Given the default classpath:

/foo

And this directory structure:

foo
  |
 test
    |
   xcom
     |--A.class
     |--B.java

And these two files:

package xcom;
public class A { }
package xcom;
public class B extends A { }

Which allows B.java to compile? (Choose all that apply.)

A. Set the current directory to xcom then invoke

javac B.java

B. Set the current directory to xcom then invoke

javac -classpath . B.java

C. Set the current directory to test then invoke

javac -classpath . xcom/B.java

D. Set the current directory to test then invoke

javac -classpath xcom B.java

E. Set the current directory to test then invoke

javac -classpath xcom:. B.java

The answer is C, I don't understand the use of the operator . there. Please explain.

The book says:

In order for B.java to compile, the compiler first needs to be able to find B.java. Once it's found B.java, it needs to find A.class. Because A.class is in the xcom package the compiler won't find A.class if it's invoked from the xcom directory. Remember that the -classpath isn't looking for B.java, it's looking for whatever classes B.java needs (in this case A.class).

I don't get this, if both files are on the same package, why wouldn't the compiler find A?

1  
Are you going to post each question of the mock exam? This won't help much if you don't read or understand the answers if I may. –  Pascal Thivent Dec 13 '09 at 18:01
    
Thanks Pascal, your answer has been most helpful. You clearly are an enlightened person. –  andandandand Dec 13 '09 at 18:33
    
@omgzor: If you think the answer was helpful, please accept it. (There is an accept button near the question.) –  Paŭlo Ebermann Aug 12 '11 at 10:58

4 Answers 4

the dot means 'the current directory'. If you call javac from within xcom, then it will look for A.class in xcom/xcom/A.class, and won't find it.

    
no. the dot identifies that xcom/A.class is on the classpath. But if you call javac from within xcom, it will search for A in current_dir/xcom/A.class, and since current_dir IS xcom, it will search in xcom/xcom/A.class. And it is not there. –  Bozho Dec 13 '09 at 18:04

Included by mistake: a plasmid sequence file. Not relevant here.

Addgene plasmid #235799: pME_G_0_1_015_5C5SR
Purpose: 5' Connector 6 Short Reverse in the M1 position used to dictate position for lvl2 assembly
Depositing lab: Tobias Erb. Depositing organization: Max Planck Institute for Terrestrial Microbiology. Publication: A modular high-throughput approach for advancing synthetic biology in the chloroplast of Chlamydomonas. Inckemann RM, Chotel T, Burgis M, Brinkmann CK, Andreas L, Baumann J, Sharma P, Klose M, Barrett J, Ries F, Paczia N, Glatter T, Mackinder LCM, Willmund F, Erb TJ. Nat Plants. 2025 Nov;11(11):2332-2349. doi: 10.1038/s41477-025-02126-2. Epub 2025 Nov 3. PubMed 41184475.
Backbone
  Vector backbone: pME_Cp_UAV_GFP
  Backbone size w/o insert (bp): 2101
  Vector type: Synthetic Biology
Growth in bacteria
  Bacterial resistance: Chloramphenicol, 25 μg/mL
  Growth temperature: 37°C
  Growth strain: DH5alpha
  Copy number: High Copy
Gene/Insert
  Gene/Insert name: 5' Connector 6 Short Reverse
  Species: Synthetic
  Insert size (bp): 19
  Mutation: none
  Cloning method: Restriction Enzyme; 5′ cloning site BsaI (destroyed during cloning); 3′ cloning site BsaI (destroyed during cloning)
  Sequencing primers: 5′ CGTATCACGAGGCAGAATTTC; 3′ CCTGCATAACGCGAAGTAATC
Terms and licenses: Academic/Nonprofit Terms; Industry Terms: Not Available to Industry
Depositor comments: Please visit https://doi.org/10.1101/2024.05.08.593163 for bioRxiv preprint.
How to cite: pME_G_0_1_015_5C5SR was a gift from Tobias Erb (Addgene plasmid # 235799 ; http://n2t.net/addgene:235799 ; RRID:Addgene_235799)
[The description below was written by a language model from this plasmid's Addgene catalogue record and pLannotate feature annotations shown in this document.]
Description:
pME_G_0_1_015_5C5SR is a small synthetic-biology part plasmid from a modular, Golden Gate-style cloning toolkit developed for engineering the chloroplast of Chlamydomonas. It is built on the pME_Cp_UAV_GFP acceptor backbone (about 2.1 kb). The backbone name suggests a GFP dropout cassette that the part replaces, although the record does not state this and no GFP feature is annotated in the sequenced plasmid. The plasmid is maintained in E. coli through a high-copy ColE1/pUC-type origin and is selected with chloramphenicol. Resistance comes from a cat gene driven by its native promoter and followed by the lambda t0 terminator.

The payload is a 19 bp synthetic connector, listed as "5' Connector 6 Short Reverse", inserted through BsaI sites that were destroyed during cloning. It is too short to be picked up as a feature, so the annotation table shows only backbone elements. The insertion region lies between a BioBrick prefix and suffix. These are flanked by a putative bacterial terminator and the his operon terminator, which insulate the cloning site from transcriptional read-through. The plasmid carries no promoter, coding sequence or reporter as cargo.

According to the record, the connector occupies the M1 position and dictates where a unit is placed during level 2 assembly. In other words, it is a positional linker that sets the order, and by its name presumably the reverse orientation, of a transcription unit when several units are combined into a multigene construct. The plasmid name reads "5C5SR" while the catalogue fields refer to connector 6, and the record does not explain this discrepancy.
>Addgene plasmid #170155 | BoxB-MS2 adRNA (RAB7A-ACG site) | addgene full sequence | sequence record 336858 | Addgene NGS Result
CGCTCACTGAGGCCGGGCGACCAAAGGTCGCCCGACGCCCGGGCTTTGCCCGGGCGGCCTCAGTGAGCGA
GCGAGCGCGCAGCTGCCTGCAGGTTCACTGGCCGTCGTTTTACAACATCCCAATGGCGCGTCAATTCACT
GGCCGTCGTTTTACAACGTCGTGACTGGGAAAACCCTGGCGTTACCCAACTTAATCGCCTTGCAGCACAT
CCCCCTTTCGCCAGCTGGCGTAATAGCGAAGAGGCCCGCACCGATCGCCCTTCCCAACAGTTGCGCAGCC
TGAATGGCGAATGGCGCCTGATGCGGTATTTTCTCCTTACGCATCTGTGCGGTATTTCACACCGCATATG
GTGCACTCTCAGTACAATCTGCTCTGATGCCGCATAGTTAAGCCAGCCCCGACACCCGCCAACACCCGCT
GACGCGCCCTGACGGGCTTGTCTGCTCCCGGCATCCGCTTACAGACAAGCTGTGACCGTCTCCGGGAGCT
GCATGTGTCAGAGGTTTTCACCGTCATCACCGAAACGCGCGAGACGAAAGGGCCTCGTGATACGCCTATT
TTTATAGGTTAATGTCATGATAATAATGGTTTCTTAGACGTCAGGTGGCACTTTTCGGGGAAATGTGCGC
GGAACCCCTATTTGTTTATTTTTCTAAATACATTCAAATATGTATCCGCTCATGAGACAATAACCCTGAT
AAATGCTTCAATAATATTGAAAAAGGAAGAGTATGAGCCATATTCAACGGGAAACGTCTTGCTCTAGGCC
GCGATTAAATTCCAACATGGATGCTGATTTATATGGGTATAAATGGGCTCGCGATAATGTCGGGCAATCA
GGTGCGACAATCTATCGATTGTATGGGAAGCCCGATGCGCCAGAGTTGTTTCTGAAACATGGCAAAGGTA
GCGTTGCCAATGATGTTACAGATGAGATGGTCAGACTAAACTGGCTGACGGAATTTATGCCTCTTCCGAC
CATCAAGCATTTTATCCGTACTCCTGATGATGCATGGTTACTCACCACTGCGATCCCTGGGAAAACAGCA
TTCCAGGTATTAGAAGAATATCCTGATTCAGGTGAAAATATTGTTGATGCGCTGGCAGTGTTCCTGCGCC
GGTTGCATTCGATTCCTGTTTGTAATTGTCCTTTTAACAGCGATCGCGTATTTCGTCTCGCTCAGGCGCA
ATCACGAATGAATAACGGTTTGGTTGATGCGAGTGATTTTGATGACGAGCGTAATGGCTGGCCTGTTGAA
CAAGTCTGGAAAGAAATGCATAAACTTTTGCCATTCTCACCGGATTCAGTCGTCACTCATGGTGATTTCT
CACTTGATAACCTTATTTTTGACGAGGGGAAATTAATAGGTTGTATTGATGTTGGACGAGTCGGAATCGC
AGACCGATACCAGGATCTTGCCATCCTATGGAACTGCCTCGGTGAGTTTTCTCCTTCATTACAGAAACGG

In order for B.java to compile, the compiler first needs to be able to find B.java.

This is why D. and E. are wrong.

Once it's found B.java, it needs to find A.class. Because A.class is in the xcom package the compiler won't find A.class if it's invoked from the xcom directory. (...)

You missed the important part here which is if it's invoked from the xcom directory. A.class is in the xcom package so it is expected to be found in xcom/A.class (relatively to where you run javac).

This is why A. and B. are wrong. And this leave C. as the right answer.


There is no operator ., the . means current directory. Since class A is in the xcom package and since, with javac, the directory hierarchy mirrors the package hierarchy, you need to have a directory in the class path from which the file xcom/A.class can be found. In your case, that is the test directory, so when you invoke javac in that directory, giving the current directory in the class path, javac will find the class xcom.A from the xcom directory.


Anyway the compiler will look for the A.class and because it is in the same package as B.java, it will look for xcom/A.class. That means you have to tell the compiler where to find your packages and you do this with -classpath.

In your example your packages (it could be more than one) are in test and this what your a telling the compiler with the dot since you are in test.

In short, the compiler looks for class by prefixing their package name as directory.